This past weekend, during a long, much-needed excursion to the lake, I finished I Was Told There'd Be Cake by Sloane Crosley. Although I was initially skeptical about the reviews for this book (can anyone be "as funny as David Sedaris" or have the endearing nerd humor of Sarah Vowell?), I couldn't put it down. A large part of my attraction to these essays was how familiar they seemed. A disastrous maid of honor escapade? Been there. A terrible job in a small office that made you question your college degree and self worth? Done that. Being an awkward, too-skinny, frizzy-haired mess of a kid? Take a look at my 3rd grade class photo.
That being said, I kind of hate Sloane Crosley. I don't genuinely hate her, but I dislike her in the way that women abhor Christina Hendricks for being naturally gorgeous or Tina Fey for making binge eating seem cute and normal. I hate her because she's managed to take all of the unfortunate, albiet funny, things that have happened to her and make them entertaining. Basically she's lived my life and produced a wonderful piece of creative non-fiction, whereas I've struggled to keep up a blog and wonder when I'll get the inspiration to write something worth reading.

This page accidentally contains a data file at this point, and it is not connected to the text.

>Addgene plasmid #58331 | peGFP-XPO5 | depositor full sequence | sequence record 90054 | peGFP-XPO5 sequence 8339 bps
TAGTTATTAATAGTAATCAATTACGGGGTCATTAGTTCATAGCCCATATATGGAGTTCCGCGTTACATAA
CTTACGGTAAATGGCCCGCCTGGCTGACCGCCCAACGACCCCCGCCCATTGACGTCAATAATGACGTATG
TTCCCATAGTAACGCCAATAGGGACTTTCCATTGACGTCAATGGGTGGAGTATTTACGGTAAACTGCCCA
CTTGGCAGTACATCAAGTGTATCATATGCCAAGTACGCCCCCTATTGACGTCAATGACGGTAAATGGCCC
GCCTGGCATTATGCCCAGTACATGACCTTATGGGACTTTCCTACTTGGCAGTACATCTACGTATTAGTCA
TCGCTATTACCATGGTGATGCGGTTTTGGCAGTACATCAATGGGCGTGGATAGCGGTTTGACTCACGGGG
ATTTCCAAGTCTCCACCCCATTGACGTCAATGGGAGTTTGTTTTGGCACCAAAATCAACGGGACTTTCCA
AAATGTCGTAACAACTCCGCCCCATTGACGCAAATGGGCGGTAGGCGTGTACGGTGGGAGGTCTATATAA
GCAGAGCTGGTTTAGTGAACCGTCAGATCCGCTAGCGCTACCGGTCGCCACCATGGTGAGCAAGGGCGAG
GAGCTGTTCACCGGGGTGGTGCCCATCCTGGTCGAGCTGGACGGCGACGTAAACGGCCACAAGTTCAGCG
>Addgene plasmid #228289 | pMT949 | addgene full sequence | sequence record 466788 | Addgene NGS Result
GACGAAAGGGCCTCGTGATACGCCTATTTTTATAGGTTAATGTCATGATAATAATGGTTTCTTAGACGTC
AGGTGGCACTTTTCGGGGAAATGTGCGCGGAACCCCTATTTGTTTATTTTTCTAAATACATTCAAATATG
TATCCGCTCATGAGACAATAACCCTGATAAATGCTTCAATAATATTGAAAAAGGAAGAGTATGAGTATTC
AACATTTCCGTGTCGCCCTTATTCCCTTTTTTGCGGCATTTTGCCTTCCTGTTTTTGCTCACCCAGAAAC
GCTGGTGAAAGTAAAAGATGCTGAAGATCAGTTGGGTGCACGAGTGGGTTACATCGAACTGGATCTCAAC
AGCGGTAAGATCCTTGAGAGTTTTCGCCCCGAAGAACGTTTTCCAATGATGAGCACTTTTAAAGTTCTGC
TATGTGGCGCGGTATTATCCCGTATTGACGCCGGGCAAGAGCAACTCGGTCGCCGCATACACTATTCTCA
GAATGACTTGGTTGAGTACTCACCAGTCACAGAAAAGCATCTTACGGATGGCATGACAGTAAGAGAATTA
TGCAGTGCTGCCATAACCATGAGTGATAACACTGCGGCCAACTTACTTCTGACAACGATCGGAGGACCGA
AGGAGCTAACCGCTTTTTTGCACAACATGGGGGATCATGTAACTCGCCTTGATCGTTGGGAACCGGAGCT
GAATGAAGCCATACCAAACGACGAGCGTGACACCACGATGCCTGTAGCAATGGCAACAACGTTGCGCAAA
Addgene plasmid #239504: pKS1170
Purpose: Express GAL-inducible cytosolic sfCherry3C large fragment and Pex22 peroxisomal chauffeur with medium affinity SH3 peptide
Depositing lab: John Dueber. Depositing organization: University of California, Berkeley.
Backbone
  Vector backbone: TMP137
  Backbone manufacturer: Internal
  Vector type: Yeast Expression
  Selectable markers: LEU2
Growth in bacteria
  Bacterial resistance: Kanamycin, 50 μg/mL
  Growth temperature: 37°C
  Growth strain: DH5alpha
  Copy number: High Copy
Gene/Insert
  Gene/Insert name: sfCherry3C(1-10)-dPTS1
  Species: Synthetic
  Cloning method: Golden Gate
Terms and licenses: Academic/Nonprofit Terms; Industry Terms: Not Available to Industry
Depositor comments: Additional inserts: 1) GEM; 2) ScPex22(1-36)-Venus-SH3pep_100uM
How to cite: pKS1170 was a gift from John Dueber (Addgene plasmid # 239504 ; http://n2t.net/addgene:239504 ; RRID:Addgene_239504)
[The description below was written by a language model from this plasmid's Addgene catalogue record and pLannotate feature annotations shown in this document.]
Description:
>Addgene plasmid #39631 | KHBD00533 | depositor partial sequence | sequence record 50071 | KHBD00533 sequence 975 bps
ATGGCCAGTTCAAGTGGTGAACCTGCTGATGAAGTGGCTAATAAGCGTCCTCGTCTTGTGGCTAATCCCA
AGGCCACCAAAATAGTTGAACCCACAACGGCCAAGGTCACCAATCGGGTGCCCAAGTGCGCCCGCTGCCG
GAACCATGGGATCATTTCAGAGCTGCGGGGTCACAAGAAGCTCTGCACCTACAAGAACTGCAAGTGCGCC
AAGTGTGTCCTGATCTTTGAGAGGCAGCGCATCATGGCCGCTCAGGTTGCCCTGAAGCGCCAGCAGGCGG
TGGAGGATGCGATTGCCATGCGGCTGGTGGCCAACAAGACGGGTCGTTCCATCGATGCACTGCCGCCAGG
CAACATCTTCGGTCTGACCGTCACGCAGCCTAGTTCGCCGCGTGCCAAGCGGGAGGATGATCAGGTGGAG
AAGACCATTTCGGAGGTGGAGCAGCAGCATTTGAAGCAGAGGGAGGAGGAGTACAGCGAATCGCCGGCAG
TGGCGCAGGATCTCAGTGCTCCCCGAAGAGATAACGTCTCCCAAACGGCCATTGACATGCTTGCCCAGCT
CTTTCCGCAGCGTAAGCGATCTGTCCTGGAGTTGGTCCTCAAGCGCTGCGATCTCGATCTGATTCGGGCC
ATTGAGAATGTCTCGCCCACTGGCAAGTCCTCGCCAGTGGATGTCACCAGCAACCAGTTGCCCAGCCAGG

When I write, I'm always frustrated that I don't have some great experience to chronicle, and yet, Crosley wrote a whole book about losing her wallet, getting locked out of her apartment, and other mishaps and minutiae. This book was inspirational in that it made me realize how much essay fodder I've acquired in 26 years. I don't have to wait to backpack across Europe or have kids or change the world; I just need to elaborate on my own life.
Sure, I'm a little surprised that this realization came from a book that used the word "Turdgate" more than once (I guess you'll have to read it for this reference to make sense), but I'm glad I was able to get more than a laugh from I Was Told There'd Be Cake. I recommend this collection to anyone who enjoys the hilarity of everyday events, baking (specifically chocolate and pear tarts or sugar cookies), and witty prose.